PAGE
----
Lac-Mégantic's neighbours say rail bypass will have negative impact on their lives

Lac-Mégantic welcomes the news of government funding for a new rail bypass, but residents of neighbouring Nantes and Frontenac are furious to learn some home and business owners will be turfed from their land.

Residents of nearby towns fuming over expropriations, split properties caused by government's choice of route

Ariane Tremblay said her maple syrup business will be destroyed by the new rail bypass. (Radio-Canada)

Ariane Tremblay can't get over the shock.

After a successful first year, the Lac-Mégantic maple syrup producer and sugar-shack owner had big plans to expand her business.

She's now digesting the news that a new train track to be built to bypass Lac-Mégantic's downtown will run right through her property.

"Nearly all of my maple trees will be cut down," she said.

"Had I known, we probably would never have invested in the business."
Tremblay was among several residents of Lac-Mégantic and the neighbouring towns of Nantes and Frontenac who found out yesterday the chosen route for the new bypass will have a major impact on their homes and livelihoods.
Residents in Lac-Mégantic and neighbouring towns of Nantes and Frontenac would have preferred a route further north. (Radio-Canada)

Radio-Canada has confirmed Ottawa and the province will share the cost of the $133-million project, with the federal government footing 60 per cent of the bill.

Residents of Lac-Mégantic have been demanding a rail bypass be built to skirt the downtown since a runaway train laden with fuel barrelled into the town centre, killing 47 people after it derailed and exploded nearly five years ago.

Last year, the BAPE, Quebec's environmental review board, held public consultations in the community to evaluate three proposed routes for the new track.

Neighbouring towns outraged

The third of those options, approved by the review board and supported by elected officials in Lac-Mégantic, will go ahead — much to the dismay of officials and residents of the two neighbouring towns.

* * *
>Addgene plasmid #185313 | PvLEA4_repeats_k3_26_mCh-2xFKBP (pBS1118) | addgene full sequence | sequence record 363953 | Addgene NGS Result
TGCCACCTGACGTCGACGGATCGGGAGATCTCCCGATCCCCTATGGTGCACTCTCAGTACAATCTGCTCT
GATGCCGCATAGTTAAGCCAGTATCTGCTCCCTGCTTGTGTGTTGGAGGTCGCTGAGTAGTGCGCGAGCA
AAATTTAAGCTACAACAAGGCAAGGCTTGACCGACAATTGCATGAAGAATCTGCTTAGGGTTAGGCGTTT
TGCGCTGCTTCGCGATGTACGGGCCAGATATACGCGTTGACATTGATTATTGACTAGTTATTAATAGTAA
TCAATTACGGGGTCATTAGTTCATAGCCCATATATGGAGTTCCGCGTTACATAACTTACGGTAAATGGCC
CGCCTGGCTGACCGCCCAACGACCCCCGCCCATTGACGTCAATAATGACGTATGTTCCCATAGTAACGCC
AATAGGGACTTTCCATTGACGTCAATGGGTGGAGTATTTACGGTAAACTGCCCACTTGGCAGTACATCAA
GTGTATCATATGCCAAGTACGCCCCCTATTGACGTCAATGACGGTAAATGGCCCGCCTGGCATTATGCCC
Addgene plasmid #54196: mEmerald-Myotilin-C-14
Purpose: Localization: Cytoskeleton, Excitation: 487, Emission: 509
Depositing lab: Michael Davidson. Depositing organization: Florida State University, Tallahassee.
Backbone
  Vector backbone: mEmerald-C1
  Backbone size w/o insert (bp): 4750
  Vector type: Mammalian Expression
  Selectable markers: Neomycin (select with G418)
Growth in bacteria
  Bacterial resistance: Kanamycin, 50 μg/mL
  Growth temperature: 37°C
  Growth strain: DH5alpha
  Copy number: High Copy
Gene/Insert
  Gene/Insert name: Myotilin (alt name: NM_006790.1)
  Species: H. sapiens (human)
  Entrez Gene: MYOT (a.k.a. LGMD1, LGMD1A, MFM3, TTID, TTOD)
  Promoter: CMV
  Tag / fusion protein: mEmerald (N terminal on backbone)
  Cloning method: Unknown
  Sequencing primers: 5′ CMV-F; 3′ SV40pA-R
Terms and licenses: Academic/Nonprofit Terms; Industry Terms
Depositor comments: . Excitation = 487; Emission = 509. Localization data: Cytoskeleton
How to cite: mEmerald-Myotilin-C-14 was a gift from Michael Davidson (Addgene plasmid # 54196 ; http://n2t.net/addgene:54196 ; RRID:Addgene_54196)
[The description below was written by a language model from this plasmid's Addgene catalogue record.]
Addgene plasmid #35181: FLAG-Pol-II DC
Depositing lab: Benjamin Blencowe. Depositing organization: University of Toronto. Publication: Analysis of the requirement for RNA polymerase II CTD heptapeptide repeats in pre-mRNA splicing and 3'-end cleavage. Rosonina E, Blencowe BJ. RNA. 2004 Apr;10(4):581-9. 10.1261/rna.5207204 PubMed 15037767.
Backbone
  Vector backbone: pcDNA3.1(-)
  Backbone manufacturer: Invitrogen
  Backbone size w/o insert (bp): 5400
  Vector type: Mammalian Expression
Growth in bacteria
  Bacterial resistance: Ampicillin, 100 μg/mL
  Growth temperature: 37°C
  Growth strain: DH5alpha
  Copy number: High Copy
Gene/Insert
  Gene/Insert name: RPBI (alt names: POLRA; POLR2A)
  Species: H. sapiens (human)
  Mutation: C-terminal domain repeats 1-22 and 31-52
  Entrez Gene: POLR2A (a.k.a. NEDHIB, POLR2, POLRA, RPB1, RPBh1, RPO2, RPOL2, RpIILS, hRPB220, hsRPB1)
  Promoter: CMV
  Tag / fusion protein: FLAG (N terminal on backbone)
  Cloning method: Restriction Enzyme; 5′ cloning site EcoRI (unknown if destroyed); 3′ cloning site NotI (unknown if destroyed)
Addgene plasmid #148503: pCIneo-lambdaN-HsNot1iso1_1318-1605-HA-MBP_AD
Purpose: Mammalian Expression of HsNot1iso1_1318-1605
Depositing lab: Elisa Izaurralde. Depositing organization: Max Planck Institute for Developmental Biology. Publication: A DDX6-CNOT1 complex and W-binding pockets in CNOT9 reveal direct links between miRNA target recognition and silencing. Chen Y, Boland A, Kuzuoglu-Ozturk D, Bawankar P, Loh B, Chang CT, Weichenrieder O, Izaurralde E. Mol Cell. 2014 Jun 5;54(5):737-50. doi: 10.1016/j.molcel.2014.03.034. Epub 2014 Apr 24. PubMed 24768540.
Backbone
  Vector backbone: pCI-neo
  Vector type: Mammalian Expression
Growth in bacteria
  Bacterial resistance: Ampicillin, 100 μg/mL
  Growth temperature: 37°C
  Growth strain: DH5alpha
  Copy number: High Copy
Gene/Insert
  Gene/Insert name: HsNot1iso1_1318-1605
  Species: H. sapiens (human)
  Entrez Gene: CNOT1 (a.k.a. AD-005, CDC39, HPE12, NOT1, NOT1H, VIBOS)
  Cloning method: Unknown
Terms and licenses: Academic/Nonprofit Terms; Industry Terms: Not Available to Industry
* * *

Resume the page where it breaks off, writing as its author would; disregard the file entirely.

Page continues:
Josée Morin couldn't mask her anger Monday.

She said she found out after reading the morning newspaper she will be expropriated from her property which straddles the municipality of Nantes and Lac-Mégantic.

"Lac-Mégantic is just going off and doing its own thing again,"  she said.

"It's not very respectful."

The mayor of Frontenac, Gaby Gendron, said he's always been against any route which would cut any of his constituents' properties in two.

And Nantes Mayor Jacques Breton said the new bypass will encroach on the entire town.

"We're losing a lot. The expansion of the municipality will be affected," he said.

Both mayors said they're also angry they weren't consulted or told about the decision for the new route before now.

"I found out [Monday] morning the announcement would be made Friday," he said.

"That doesn't leave much time to inform and meet with residents who may have questions or concerns."

Lac-Mégantic satisfied

A coalition of concerned citizens in Lac-Mégantic said the rail bypass is good news, though it would have preferred a route further to the north, which coalition members guessed would have fewer negative impacts on residents.
Lac-Mégantic mayor Julie Morin said the rail bypass is good news for the town. (Radio-Canada)

But the town's mayor, Julie Morin, is taking the announcement as a victory.

"Lac-Mégantic has been waiting a long time for this. We need to get our community, our downtown and the health of our residents back," she said.

Morin said there would have been negative impacts for some residents regardless of the route chosen.

"This is very good news, and we have to recognize that," she said.  

Construction of the 11-kilometre bypass is slated to begin in 2019 and is expected to take two years to complete.

Prime Minister Justin Trudeau and Quebec Premier Philippe Couillard are to be in Lac-Mégantic Friday to make the official announcement.